Level: JHS 1st grade
Time: about 1 class period
Materials: drawing paper, pens, pencils, coloring markers or crayons
I just observed a teaching demonstration for first grade JHS students. The target was teaching the difference between plural and non plural nouns (i.e. “two cats“, “three cats“, “one cat“). Japanese doesn’t have plural nouns, so the concept can be quite confusing for students. The tendency, therefore, is to dig deep into a lesson about English grammar with a class full of 11 and 12 year old kids.
I think I counted about 5 students sleeping, although the student teacher giving the lesson had tried her best to make the near 30 minute grammar lesson well-organized and fast-paced. But grammar is boring and hard to understand, and maybe only a special few teachers are able to get away with teaching a dense lesson about it. So let me tell you about a different way.
How to Build a Monster: Introduction
Note: You can do it in the same lesson, but a nice prep-lesson for this activity is to teach the students the body parts (head, arm, leg, eye, nose, mouth, ear, etc.) and how to spell them.
If you have that foundation down, then the class begins with a demonstration.
Draw a stick figure on the board with just the head and the body, like this:
Ask the students what parts are missing. Get the students to say the words like “arm”, “eye,” etc. Then, if a student says “arm” draw one arm; if a students says “eye” only draw one eye. Do this until you have a stick figure with half of all his body parts (except the nose and mouth, of course), like this:
Then ask the students if they think the man is “okay.” Of course, the man isn’t okay because he only has one arm, leg, eye, ear, etc.).
Now it’s time to blow the kids’ minds. Tell them that when there is more than one of these things, you add an “s” to the end of word. Complete the stick figure and write the words next to it with the appropriate numbers, like this:
Wait for the collective shock to dissipate a little, then you can use your own methods for drilling this point a little with the kids (i.e. flash cards, etc.)
After drilling this concept, practicing pronunciation and so on, you can spend the rest of the time on the main activity, which is for each student to draw a monster and to list its attributes (i.e. how many arms, legs, eyes, etc. does it have?). Put your example monster on the board and count his various attributes as a class (a disguised review activity).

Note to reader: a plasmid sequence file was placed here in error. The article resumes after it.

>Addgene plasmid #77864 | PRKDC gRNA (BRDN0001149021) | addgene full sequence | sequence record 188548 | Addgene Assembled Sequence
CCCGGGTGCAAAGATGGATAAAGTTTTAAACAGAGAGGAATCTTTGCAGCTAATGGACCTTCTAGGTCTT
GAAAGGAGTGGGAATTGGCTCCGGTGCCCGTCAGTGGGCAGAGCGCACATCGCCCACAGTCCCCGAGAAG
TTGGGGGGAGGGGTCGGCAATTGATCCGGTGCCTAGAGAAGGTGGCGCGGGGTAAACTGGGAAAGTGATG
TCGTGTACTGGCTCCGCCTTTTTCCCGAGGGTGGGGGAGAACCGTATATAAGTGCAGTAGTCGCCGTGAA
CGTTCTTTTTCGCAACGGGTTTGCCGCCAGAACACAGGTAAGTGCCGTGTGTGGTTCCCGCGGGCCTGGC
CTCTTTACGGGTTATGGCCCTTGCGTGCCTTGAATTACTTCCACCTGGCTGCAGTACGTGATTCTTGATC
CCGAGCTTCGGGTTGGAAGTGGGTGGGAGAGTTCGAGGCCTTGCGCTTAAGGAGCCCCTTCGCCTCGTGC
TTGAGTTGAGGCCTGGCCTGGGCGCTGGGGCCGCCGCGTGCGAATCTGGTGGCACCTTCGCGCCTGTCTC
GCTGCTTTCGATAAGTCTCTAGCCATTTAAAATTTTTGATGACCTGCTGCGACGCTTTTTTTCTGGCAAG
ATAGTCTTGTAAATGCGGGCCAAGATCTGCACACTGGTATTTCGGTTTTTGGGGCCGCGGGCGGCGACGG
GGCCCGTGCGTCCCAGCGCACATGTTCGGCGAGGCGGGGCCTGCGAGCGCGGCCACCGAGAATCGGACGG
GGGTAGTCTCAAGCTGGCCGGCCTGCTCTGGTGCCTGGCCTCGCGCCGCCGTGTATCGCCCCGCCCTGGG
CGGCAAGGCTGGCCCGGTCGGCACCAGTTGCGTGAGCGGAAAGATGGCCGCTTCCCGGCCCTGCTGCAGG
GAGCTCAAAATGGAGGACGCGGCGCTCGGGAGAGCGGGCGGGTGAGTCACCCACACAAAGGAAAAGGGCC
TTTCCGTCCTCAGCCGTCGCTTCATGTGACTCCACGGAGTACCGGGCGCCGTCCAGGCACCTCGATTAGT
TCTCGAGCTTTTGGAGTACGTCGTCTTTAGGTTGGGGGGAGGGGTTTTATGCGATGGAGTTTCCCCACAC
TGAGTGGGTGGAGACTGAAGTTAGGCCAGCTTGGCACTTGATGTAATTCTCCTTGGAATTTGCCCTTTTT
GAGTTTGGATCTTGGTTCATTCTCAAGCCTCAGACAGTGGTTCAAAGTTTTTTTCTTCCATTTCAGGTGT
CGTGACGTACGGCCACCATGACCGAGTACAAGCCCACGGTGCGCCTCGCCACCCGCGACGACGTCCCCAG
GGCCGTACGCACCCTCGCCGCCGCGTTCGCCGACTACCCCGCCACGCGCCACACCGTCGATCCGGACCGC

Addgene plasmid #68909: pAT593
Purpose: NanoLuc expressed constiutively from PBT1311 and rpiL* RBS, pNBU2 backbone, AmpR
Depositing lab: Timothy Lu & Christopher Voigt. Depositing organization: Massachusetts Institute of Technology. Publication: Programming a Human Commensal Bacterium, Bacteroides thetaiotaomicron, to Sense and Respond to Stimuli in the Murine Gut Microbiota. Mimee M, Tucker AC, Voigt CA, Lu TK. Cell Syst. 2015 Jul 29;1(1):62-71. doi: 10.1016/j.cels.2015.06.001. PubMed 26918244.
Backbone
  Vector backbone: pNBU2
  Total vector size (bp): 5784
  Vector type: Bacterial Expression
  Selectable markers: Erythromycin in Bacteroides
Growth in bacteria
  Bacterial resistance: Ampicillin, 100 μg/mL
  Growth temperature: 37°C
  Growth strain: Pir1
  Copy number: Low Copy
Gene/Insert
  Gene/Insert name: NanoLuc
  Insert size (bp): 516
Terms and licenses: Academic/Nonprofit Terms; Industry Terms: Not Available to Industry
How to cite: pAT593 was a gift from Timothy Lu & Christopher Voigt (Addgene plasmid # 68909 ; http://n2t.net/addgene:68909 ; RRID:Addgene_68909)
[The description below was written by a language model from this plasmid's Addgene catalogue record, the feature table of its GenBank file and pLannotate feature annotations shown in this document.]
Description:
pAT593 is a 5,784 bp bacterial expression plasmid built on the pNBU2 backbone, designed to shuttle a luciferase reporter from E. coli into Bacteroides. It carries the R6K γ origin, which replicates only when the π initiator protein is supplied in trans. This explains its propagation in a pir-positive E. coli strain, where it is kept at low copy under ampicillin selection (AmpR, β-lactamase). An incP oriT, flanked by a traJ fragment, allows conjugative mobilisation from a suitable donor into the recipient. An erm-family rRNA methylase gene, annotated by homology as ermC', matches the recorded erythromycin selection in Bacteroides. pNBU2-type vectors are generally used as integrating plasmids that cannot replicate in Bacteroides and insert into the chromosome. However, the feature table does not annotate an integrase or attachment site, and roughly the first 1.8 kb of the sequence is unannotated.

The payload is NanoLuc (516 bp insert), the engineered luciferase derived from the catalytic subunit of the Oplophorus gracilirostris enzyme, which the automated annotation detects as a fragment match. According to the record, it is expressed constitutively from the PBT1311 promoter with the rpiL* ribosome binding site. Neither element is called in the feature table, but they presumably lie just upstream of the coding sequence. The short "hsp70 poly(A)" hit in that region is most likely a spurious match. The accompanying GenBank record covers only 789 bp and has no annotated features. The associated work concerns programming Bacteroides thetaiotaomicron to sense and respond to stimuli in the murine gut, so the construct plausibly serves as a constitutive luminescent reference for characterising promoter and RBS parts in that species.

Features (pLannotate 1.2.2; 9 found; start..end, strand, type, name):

Now it is time for the students to draw their own monsters. You can give the students a blank piece of paper or a handout that you prepare yourself. The object is to draw a monster with multiple hands, arms, legs, etc. Spend about 10 – 20 minutes allowing the students to draw their monster.
When the students are getting close to finishing their monsters, you can stop the class tell them that they are going to describe their monsters using English. Tell them to flip their papers over or give them a separate worksheet. Tell them to write out sentences describing how many of each attribute their monster has. For example:
I have 1 head.
I have 10 arms.
I have 200 eyes, etc.
If it is a class that has trouble using English, you can use a worksheet with sentence templates that allow them to fill in the blanks (e.g. “I have _____ ______”)
Walk around the class, checking the students’ work, to make sure they are describing their monster correctly and to see if they are having any spelling or grammar issues.
You can finish the class by having a few students present their monsters to the class.
**You can spend another class to finish this “monsters project” by having the students color in their monster and describe it again. This follow-up activity shows the students how to use adjectives with plural nouns. For example, “I have two blue eyes” and “I have 6 green heads.”
I think it is important to remember that we are working with children when teaching 1st grade JHS students. Just 6 months ago they were in elementary school. There is plenty of time for them to listen to long lectures about English grammar. Starting too early on this course decreases student motivation for English and makes it harder for them to learn. With simple, creative activities like this, students can enjoy themselves while learning about English, and have something to show for it — a cool monster that they designed and described themselves. The lesson is flexible, so you can take the concept and use whatever topic you like and teach it whatever way suits you best.